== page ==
Updated: Mar 4, 2019
I frequently hear outdoor education practitioners, parents and children using the words safe and safety in the context of outdoor learning. Many parents will ask the question: "If my child participates in your outdoor program, will they be kept safe?" And the short answer is "Not exactly." So today's blog post is about risk management in outdoor and experiential education (OEE) for children, and changing perceptions of the concept of safety while taking part in outdoor and adventure-based activities.
"Of course, we must ensure that we have robust risk management policies and procedures in place when we take children outside, however let's move away from the word safe. It's not helpful in the context of OEE."
According to the dictionary definition, safety is "the state of being 'safe' (from French sauf); the condition of being protected from harm, or other non-desirable outcomes." However, any well-built outdoor education program will expose children to managed risks, and it would be untruthful to state that participants will be kept safe while doing physical activities outside.
Instead, we must encourage children to take risks during OEE, so they learn to push themselves in ways they may never have been challenged before. There is always a chance that in doing so, a child might get bumped, bruised or grazed. But this is not something we should avoid due to unrealistic expectations of safety, or worse, fear of liability.
By taking risks in managed outdoor settings, children learn and develop in unimaginably diverse ways. They learn how to overcome fear. They learn that they need to persevere in order to succeed. And they even develop essential balance and movement skills. There are are a hugely wide variety of skills and dispositions that OEE can help kids to build.
"...any well-built outdoor education program will expose children to managed risks, and it would be untruthful to state that participants will always be safe doing physical activities outside."
We could wrap our children up in cotton wool, and seek to protect them from the outdoors. We could try and keep them safe inside the four walls of the classroom or their homes. However, outdoor education is the perfect way for kids to take chances and push themselves out of their comfort zones - and this is more important now than ever before.
Of course, we must ensure that we have robust risk management policies and procedures in place when we take children outside to do adventurous activities, however let's move away from the word safe. It's not helpful in the context of OEE. No child is ever truly safe in the outdoors because there are many factors which we have little or no control over (e.g. a sudden rock fall, gear failure, human error or extreme weather). But that's exactly my point - we must provide children with opportunities to become risk-takers in our increasingly indoor and technology-driven world by getting them outdoors.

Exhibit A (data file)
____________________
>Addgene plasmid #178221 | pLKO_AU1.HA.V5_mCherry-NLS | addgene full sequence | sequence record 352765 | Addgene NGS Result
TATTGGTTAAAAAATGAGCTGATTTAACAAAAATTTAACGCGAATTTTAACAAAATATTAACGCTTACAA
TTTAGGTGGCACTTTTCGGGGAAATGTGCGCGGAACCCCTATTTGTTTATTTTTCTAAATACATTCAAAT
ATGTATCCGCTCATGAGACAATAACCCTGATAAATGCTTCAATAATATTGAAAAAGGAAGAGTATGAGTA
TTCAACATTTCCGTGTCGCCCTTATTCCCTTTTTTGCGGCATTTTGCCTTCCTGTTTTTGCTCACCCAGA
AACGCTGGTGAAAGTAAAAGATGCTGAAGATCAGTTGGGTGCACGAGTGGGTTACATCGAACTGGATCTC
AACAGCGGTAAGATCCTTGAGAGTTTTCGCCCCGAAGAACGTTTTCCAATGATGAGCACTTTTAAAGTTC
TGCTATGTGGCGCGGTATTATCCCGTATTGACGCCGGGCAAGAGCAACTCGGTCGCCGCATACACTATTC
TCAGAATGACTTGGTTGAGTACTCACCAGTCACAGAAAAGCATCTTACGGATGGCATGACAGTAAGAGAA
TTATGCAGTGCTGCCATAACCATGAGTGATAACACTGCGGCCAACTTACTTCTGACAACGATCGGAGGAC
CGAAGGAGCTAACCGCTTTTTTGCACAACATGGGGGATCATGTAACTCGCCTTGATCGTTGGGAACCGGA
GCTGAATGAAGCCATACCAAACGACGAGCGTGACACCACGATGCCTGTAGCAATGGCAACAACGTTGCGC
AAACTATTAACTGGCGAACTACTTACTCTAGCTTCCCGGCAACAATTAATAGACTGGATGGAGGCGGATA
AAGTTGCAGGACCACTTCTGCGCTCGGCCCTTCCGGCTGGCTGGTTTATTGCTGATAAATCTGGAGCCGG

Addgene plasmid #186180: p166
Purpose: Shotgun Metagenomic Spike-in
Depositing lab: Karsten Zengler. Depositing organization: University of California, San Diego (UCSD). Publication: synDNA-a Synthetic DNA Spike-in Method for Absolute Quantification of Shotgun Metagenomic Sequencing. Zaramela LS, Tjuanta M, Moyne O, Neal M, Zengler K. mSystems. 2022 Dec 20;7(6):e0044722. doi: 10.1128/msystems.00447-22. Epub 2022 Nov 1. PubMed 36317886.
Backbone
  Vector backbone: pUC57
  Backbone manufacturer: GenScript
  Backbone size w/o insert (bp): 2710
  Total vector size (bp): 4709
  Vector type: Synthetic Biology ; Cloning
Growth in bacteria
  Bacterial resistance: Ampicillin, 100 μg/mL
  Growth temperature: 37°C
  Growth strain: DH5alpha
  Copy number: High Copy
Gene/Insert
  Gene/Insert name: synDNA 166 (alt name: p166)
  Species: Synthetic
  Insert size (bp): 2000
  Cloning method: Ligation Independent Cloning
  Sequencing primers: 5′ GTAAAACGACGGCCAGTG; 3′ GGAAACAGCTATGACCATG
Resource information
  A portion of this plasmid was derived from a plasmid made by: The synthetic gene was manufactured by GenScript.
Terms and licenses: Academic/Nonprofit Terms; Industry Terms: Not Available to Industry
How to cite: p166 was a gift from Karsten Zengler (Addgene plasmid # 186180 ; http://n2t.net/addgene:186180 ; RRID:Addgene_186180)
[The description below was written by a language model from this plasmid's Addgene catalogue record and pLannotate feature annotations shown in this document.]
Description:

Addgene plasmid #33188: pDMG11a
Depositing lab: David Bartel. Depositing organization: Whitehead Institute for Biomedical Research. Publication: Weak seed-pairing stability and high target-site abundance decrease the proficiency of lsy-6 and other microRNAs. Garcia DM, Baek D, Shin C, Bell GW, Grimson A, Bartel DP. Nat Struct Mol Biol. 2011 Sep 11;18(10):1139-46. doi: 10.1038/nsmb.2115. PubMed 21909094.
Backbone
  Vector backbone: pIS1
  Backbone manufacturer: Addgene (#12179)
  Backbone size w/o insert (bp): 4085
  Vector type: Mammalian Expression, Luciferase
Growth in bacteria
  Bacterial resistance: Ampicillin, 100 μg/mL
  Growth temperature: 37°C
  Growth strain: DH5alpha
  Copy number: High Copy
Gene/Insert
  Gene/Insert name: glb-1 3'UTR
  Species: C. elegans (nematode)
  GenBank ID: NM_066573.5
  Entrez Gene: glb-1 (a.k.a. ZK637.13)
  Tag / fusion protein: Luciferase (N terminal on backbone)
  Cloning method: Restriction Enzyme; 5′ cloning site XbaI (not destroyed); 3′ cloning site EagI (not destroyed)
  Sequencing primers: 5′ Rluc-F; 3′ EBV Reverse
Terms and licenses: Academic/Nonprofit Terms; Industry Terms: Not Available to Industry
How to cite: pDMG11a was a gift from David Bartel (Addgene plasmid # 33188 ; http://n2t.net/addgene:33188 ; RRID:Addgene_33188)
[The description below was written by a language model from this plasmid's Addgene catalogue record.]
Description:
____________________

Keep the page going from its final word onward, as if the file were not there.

Essentially outdoor education professionals must ensure that their programs satisfy three important criteria to successfully achieve this (taken from Parkin and Blades, 1998):
Programs have identifiable aims and objectives;
The most appropriate site has been selected to achieve these aims; and
The planned activity is based on a sound risk management strategy.
There is little doubt that stress, injury and serious harm are all outcomes of an outdoor education program that has not been planned and conducted with effective risk management in place. Program hazards may be the result of an oversight in the program planning process, or a failure to identify appropriate strategies to reduce the likelihood of, or manage incidents during the running of the outdoor program.
"No child is ever truly safe in the outdoors because there are many factors which we have little or no control over (e.g. a sudden rock fall, gear failure, human error or extreme weather). But that's my point - we must provide children opportunities to become risk-takers in our increasingly indoor and technology-driven world."
However, provided that professional outdoor educators minimize program hazards and the risk of injury by identifying, reducing and controlling hazards, and document appropriate risk reduction and risk management strategies, positive outcomes to outdoor activity programs can be successfully achieved.
This is a vital point, and one we must all remember if we are to support the next generation of children to get outdoors, grow into well-rounded individuals with the coping skills necessary to do well in life, and learn to take risks to achieve their own personal goals and dreams.